Five Lessons from Life in Canada


It took a year for me to stop welling up whenever I was reminded of home, and I still miss my house and garden; but Canada is providing some strong incentives to stay. Read my article in today’s UK Telegraph to find out what they are…

 Five lessons from life in Canada – Telegraph.

Whitby Shores, Whitby, Ontario

By Aisha Ashraf

Aisha Ashraf is a nomadic Irish writer of creative non-fiction and poetry, currently based on the traditional territory of the Anishinabewaki, Haudenosaunee, and Mississauga First Nations, in Ontario, Canada. Her work has been published in River Teeth, The Huffington Post, and the UK’s Independent and Daily Telegraph newspapers.


  1. That was good, it seems like all is well in Canada and in some ways it reminds me of Norway. Especially the love of nature, in all seasons. I just wish we had those warm summers 🙂

    1. Thanks Maggie, yes, all very different to what we were used to in the UK. With the temperature on the humid-ex predicted to be nudging 40 degrees tomorrow, I think going back to British weather would plunge me into depression!

      1. Lovely! I just read your article and it is very upbeat, although I notice not all the readers agree with you! Very well written, and congrats.

  2. Hey! I just left the following comment on the Telegraph. Congrats!

    Hi Aisha! Lovely to read your article on the Telegraph.
    Although not as an immigrant, I’ve spent almost a year and a half in Toronto and I agree with your opinions. However, since I live in Texas and the Pampas, I’m not afraid of distances and they didn’t faze me 🙂 The rest is exactly as you describe (but I have to say I did meet one mildly racist Canadian who was opposed to mass immigration. The funny thing was that he was talking to me, a foreigner!

    1. Thanks for taking the time to leave a comment Ana, much appreciated and glad you concur 🙂 At least some of the more bad-tempered Telegraph commentors will know I’m not making it up!

  3. That’s fantastic – an article in the Telegraph! I am going to read it now! Greetings from 85 degrees and 80 per cent humidity in Jamaica (we just had 24 hours of glorious rain so not complaining!)

    1. Thankyou Emma! Proof that pester power works! I awoke in the middle of last night to the sound of a torrential downpour, so today, despite the high temperatures, it still feels verdant and almost tropical!

  4. I guess I am too late to see all the comments but I did notice some numpties when I first read it who thought you were trying to make Canada seem like Utopia. Those are people who selectively read and then add in stuff that was never there.

    I completely agree with everything you wrote. We all know things aren’t perfect in any country but more and more I think of returning to Canada. I think everyone assumes that Europe is super progressive and open minded and generally yes but in the case of attitudes towards immigration in Britain I’d say those who are opposed to it based on prejudice seem to be a little bit louder these days than those who are just genuinely concerned for other valid reasons.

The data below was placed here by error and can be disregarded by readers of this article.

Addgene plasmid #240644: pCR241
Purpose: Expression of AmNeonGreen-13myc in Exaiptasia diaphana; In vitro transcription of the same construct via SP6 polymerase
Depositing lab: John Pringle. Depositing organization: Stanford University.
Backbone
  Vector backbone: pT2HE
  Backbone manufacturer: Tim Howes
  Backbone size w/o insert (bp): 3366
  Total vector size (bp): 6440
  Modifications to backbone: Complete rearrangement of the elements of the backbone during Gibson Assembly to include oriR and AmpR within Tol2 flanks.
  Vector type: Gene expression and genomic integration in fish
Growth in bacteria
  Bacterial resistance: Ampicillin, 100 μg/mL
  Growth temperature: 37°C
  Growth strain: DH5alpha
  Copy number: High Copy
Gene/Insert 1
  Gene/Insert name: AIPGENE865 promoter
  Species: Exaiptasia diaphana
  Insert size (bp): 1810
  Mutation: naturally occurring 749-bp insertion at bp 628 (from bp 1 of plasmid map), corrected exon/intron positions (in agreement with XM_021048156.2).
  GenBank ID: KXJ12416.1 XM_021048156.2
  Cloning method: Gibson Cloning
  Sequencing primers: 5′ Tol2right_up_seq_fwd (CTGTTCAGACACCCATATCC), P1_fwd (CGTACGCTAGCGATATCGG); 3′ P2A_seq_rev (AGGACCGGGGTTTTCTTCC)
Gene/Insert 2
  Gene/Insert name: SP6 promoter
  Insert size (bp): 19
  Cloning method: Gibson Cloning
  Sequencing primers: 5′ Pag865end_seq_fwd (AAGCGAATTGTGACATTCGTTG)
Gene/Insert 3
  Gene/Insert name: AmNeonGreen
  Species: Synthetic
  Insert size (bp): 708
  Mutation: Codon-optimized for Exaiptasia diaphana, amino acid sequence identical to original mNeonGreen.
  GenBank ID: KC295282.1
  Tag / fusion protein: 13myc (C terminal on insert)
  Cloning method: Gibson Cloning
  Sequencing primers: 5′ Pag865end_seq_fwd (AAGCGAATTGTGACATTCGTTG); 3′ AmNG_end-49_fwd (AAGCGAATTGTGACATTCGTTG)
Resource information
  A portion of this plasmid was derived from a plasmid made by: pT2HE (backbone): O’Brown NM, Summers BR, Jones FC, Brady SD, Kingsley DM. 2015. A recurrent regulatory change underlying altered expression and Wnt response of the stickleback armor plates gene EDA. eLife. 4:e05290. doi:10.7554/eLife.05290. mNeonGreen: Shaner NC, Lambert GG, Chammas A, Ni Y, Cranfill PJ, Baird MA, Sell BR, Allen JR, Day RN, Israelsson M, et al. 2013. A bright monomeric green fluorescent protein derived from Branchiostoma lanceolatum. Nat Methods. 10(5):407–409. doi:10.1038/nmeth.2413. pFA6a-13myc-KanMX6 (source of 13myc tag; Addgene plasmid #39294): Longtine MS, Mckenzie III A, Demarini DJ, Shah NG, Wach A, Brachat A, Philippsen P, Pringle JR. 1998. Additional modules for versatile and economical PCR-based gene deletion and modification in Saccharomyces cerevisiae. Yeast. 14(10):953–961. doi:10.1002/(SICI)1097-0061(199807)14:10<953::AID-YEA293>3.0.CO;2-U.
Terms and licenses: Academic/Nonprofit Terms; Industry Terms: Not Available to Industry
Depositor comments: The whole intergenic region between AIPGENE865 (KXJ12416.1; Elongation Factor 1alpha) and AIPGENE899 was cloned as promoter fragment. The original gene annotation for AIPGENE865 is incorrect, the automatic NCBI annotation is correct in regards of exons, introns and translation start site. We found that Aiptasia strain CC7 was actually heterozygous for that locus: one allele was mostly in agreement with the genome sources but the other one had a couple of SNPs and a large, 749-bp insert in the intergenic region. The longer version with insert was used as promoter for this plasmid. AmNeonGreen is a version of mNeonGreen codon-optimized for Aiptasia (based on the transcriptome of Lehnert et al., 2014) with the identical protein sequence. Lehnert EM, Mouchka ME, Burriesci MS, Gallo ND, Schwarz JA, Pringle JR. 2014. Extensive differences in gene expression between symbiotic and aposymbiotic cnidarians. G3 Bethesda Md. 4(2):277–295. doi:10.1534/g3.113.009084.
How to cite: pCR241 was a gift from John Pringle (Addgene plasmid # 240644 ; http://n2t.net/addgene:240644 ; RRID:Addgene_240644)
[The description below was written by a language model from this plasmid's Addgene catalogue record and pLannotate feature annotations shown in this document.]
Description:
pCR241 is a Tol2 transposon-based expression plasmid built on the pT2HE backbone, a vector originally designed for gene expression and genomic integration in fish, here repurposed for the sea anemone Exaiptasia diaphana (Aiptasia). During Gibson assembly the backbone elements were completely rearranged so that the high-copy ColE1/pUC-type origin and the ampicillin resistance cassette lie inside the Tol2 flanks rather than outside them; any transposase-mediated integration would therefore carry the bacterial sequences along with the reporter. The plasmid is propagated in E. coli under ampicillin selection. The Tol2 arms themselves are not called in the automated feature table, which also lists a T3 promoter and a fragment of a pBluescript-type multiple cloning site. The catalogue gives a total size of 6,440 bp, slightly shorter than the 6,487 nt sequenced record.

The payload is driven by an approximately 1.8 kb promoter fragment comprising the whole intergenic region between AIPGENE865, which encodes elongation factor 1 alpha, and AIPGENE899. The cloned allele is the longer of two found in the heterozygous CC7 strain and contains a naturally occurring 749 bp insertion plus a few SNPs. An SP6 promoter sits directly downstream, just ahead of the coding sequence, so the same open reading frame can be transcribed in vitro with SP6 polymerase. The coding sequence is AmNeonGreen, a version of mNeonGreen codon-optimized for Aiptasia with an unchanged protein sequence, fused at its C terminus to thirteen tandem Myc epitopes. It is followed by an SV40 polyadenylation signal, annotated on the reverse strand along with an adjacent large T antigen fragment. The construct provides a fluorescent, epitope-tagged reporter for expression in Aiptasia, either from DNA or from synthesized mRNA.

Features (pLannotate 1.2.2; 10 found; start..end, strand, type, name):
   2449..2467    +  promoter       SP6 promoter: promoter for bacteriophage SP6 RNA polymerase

5. Great article and spot-on observations!

    Funny to see that I made some of these observations too, as a French (and new Canadian) in Canada, including the one about the flag. In France too, the flag has become the symbol of far-right movements and blind patriotism… in Canada, it’s something that bind people together.

    I agree with the distances too! Although you do get used to it. But it took me a while, for sure!

  6. The very first notation of your story of the touchpoint with nature is so very much appreciated even if you are an indigent Canadian – when traveling abroad I sometimes find the memories of Canadian wilderness as an island of serenity in the midst of wherever I happen to be! Recently we went up to Muskoka country at a nice resort called Deerhurst that was quite reasonably priced through Suitelife Vacations and had an amazing time simply enjoying not only the natural surroundings but all the activities made possible thereby – whether it be boating on crystal clear lakes, mountain biking through the forest trails or enjoying the wide open spaces and quaint little towns. There’s alot to be said for the opportunities Canadians have, especially when experienced through memories when far away.

    1. Canadians are indeed the lucky stewards of a beautiful country. It great to see that, for the most part, they appreciate it. Thanks for such a heartfelt comment, I hope you get plenty of future opportunities to return, and I loved the thought of you pausing in some busy thoroughfare somewhere in the world and dreamily imagining the rugged Canadian landscape. I know Canada will stay with me forever.